Backpackers Tokyo

Breezy … Black As Night Show caption Breezy … Black As Night. Photograph: Patti Perret/© 2021 Amazon Content Services LLC

A teenager shrugs at vampires while grandma gives hell to hipsters in the horror studio’s latest Amazon collaborations

The fast-growing gentrification horror subgenre that we can lay at the door of the first Candyman is picked up by the latest batch of Welcome to the Blumhouse films, the mini-studio’s collaboration with Amazon. Black As Night (★★★☆☆) crams as much of the subject as it can into a school backpack; its history assignment comes out pretty jumbled but this breezy YA vampire flick shrugs “whatever” and gets back to nailing the undead. “That was the summer I got breasts and fought vampires,” reminisces Shawna (Asjha Cooper), a New Orleans high-schooler who straddles both sides of the tracks. One side is middle-class Affluenceville, where she lives with her dad, hangs out with gay BFF Pedro (Fabrizio Guido) and swoons over perfectly coiffed hunk Chris (Mason Beauchamp). The other is Ombreaux Heights, the local housing project where her crackhead mum lives and where, one night, she’s jumped by a sawtooth-mouthed hobo whose preferred fix is heavy on the haemoglobin.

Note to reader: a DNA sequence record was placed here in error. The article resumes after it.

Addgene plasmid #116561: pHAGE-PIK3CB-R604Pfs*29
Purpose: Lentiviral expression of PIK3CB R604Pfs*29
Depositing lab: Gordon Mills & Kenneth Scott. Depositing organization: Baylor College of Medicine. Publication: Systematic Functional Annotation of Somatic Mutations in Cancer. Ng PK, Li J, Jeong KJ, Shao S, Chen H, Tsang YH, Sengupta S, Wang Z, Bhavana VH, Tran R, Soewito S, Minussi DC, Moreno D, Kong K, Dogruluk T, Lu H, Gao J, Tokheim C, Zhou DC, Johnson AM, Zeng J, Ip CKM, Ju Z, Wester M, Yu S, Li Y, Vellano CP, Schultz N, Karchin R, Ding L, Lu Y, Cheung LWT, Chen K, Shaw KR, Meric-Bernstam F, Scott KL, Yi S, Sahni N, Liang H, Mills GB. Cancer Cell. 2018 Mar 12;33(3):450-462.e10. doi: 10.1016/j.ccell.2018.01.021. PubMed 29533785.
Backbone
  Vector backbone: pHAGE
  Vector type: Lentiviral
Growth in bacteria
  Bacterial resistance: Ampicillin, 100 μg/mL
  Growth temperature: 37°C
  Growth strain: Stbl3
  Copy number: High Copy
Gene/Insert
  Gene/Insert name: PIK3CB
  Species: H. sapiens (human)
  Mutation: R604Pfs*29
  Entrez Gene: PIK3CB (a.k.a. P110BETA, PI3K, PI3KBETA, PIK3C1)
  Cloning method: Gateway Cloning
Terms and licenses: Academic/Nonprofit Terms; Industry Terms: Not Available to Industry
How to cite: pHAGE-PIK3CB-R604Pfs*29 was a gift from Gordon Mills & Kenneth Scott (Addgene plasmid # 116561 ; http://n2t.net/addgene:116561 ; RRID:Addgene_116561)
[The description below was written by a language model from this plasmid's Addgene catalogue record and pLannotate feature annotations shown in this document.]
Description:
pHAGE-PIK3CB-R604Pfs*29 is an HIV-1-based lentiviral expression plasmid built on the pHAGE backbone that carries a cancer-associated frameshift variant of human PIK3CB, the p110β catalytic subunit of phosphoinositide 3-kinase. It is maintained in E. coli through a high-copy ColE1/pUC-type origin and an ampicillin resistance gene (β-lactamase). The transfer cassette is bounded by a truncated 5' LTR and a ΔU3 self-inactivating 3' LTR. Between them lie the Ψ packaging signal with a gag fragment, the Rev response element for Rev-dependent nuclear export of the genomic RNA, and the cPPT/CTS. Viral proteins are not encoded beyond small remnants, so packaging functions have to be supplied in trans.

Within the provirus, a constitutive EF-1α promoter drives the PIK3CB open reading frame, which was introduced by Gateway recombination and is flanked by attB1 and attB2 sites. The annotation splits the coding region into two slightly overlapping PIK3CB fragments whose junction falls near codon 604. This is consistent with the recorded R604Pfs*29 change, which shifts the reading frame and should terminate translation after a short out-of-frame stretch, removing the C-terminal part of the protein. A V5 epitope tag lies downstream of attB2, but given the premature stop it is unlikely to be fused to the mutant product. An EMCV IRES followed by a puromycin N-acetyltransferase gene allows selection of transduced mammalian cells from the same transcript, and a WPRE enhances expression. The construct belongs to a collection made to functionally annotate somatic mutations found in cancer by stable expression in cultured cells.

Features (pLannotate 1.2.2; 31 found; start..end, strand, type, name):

Gentrification doesn’t even wait to be invited over the threshold in Bingo Hell (★★★☆☆). To the outrage of perpetually on-the-boil grandma Lupita (Adriana Barraza), it has already got its teeth well sunk in: hipster coffee-shops, vape outlets and microbreweries have already got a foothold in her neighbourhood of Oak Springs when her beloved bingo hall becomes the next victim. New management transforms it overnight into Mr Big’s Bingo: the no-frills community vibe is out, LCD screens and casino-style winnings are in. The allure of life-changing wonga exerts a hypnotic pull over local residents already tempted by offers for their properties – even with Lupita on the warpath.


• Black As Night and Bingo Hell are available on Amazon Prime Video on 1 October.